Erwin Schulhoff was an Early Modern Czech composer [1894-1942] who wrote two string quartets as well as a Quartet ‘0’. More on that one later. According to Wiki ‘He was one of the figures in the generation of European musicians whose successful careers were prematurely terminated by the rise of the Nazi regime in Germany …’, and ‘who died in a concentration camp, probably of tuberculosis.’
The First Quartet, in four movements, has a torrid opening with a strong forward propulsion, the violins being exceptionally powerful. Most times, melody gives way to rhythm. A slight drop in intensity allows the first violin to moderate the tempo. The opening melody is repeated, almost mocking itself as it plays it much faster than previously, and the composer inserts atonal phrases freely into the music. This brief movement ends on a chord.
Gentle, swirling melodies introduce the next movement. There are pizzicato chords within the accompaniment and the first violin begins to strut, before breaking into a solo section. A brief pause is followed by a soft scurrying mood where the violin soars above the ensemble. The backing is very soft and the violin works a melody that eventually descends in range and stops. Now another soft, but hectic ensemble phase is heard. A further pause brings about a mostly violin-led passage. The strange backing reappears, again softly, and the violin skims over it. The violin pauses but the accompaniment continues until near the end; it also stops. The movement concludes with the violin playing a short solo section with trills, and a brief final flourish.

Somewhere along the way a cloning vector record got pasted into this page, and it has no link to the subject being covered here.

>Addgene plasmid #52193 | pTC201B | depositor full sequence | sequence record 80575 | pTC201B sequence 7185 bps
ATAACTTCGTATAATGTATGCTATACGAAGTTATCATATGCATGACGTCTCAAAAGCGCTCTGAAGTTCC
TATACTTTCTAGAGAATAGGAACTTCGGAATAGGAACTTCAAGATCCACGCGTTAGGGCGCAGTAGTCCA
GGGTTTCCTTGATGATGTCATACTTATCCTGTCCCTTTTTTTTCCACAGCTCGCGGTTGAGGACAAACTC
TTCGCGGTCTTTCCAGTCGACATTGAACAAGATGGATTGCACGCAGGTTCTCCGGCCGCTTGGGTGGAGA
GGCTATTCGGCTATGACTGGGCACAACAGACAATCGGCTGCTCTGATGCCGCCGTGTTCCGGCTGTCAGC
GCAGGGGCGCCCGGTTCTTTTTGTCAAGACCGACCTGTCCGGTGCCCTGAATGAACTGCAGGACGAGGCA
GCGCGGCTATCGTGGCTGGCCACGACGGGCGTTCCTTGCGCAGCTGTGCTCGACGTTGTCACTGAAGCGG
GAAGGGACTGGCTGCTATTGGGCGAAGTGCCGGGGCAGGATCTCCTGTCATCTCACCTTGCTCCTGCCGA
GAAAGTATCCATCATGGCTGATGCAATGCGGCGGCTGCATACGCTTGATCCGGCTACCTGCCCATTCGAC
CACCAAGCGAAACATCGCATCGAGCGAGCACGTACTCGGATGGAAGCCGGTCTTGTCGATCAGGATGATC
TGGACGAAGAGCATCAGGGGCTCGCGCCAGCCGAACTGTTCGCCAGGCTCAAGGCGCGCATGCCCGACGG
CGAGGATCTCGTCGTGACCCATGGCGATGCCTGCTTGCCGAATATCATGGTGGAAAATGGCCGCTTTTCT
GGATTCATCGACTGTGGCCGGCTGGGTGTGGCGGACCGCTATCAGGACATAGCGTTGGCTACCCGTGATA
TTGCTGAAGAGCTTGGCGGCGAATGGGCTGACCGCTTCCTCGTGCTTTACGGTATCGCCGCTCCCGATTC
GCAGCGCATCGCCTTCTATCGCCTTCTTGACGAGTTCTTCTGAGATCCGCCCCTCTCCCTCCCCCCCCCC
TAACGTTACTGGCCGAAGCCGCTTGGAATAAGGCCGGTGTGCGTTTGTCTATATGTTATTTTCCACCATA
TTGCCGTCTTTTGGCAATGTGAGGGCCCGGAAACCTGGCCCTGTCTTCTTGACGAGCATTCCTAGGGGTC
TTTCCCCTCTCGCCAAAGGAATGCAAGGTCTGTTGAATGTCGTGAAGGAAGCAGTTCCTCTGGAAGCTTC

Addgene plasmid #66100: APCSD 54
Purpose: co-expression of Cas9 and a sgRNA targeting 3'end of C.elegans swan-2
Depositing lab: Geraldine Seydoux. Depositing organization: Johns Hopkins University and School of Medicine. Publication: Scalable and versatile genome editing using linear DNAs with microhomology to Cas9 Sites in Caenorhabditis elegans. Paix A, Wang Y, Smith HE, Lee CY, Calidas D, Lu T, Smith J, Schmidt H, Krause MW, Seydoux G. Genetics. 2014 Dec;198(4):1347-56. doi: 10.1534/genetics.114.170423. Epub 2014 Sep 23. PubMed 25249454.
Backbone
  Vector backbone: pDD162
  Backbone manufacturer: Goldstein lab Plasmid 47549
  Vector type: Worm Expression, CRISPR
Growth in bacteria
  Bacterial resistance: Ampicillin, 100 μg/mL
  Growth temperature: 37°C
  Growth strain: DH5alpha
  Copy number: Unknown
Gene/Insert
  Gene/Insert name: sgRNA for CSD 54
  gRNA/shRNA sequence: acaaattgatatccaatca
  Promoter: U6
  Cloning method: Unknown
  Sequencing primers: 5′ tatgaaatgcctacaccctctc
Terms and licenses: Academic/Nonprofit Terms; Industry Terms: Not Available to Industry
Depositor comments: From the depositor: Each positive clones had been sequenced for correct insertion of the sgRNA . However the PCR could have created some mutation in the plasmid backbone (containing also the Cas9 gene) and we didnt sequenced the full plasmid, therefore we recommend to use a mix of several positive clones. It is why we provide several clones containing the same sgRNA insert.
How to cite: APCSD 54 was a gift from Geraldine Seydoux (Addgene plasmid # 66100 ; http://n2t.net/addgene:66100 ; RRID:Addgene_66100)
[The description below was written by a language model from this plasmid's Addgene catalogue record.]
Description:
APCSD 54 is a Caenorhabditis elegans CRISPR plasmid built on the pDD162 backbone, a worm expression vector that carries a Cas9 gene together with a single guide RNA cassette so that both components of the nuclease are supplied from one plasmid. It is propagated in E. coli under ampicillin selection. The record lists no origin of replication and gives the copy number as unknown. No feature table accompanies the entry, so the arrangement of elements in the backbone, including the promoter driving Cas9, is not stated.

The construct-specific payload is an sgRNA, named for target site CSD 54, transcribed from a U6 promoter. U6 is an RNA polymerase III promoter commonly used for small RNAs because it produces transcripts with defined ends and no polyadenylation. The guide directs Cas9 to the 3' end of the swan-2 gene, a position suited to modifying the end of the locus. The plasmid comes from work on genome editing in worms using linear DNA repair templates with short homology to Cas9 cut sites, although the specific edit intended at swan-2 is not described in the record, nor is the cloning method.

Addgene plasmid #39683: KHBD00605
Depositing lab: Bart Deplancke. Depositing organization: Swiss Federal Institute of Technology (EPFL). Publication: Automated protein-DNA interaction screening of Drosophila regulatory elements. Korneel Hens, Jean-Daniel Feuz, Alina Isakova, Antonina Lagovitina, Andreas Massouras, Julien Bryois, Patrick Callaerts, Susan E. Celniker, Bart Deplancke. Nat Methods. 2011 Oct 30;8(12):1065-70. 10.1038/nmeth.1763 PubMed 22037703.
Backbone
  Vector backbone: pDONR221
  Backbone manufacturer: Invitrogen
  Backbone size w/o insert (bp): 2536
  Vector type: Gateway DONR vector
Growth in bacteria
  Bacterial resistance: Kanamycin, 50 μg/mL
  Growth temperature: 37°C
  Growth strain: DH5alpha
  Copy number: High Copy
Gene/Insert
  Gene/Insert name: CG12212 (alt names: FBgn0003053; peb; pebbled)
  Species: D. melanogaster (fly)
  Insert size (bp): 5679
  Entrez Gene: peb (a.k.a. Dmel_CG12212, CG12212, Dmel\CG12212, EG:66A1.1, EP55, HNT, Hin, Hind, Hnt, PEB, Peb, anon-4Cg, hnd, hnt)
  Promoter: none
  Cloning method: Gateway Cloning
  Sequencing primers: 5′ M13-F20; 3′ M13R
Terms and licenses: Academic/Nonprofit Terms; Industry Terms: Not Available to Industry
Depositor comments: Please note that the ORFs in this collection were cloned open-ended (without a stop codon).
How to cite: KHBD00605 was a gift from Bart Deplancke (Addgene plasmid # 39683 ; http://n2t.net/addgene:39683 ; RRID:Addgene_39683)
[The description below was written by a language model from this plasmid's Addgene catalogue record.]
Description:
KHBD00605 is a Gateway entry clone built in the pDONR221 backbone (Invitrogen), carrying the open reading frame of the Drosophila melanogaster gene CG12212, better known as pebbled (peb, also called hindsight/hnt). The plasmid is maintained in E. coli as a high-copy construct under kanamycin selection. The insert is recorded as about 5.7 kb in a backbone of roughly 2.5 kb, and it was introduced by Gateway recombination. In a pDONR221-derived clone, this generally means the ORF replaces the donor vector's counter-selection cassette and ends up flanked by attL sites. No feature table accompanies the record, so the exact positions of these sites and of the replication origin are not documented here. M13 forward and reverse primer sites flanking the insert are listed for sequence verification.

The next movement is sprightly and the melodies are engaging. Again, rhythm predominates over melody. The introduction complete, the cello sets up an ostinato and the violins a melody similar to Ravel’s Bolero. A sudden pause initiates a banjo-like, percussive rhythm. The violin takes up with a new melody and the tempo accelerates; all the while the violin plays at a breakneck tempo. Interjections occur and the violin is virtuosic. A very busy cello now returns to the ostinato. The tempo is brisk and the violins duel their way to a sharp ending.
The fourth movement, which is by far the longest, commences with a gently, pulsing background while the two violins drift across the surface. The backing becomes so soft as to be virtually inaudible, but it draws the violins into an abstract measured duel. One of the violins is like a soprano voice, so pure is the tone. Now a solo violin expresses a serious melody, while the ensemble offer up a drone which fades to a silence. A violin takes over, even it is very soft. Occasional sounds emanate from the ensemble. The violin eventually increases the volume and the cello and viola provide sharp interjections. This is followed by a feeling similar to the opening, which is extended for some time. The violin meanders with no melodic development, now it is just the pulsating backing. It fades quietly to a conclusion.
This is a mystifying work. It was written in 1924 and apparently was well received in a 1928 performance. However, I find it to be a very abstract piece. Not the abstraction of a Schoenberg, but in more of an Impressionistic manner. There are few discernible melodies and the dynamics can be very soft at various places in the work. Its rhythmic passages are also at a consistently low dynamic.
The review CD, performed by the Aviv Quartet, also contains String Quartet No. 2 and Five Short Pieces. It does not contain Quartet ‘0’, which was available by the Kocian Quartet but seems to have disappeared. The Aviv Quartet is on Spotify and there are several quartets on YouTube. Quartet ‘0’ is available at earsense as Opus 25, along with Quartets Nos. 1 and 2. There is also an earlier divertimento there.
Listenability: Fascinating early 1920s work.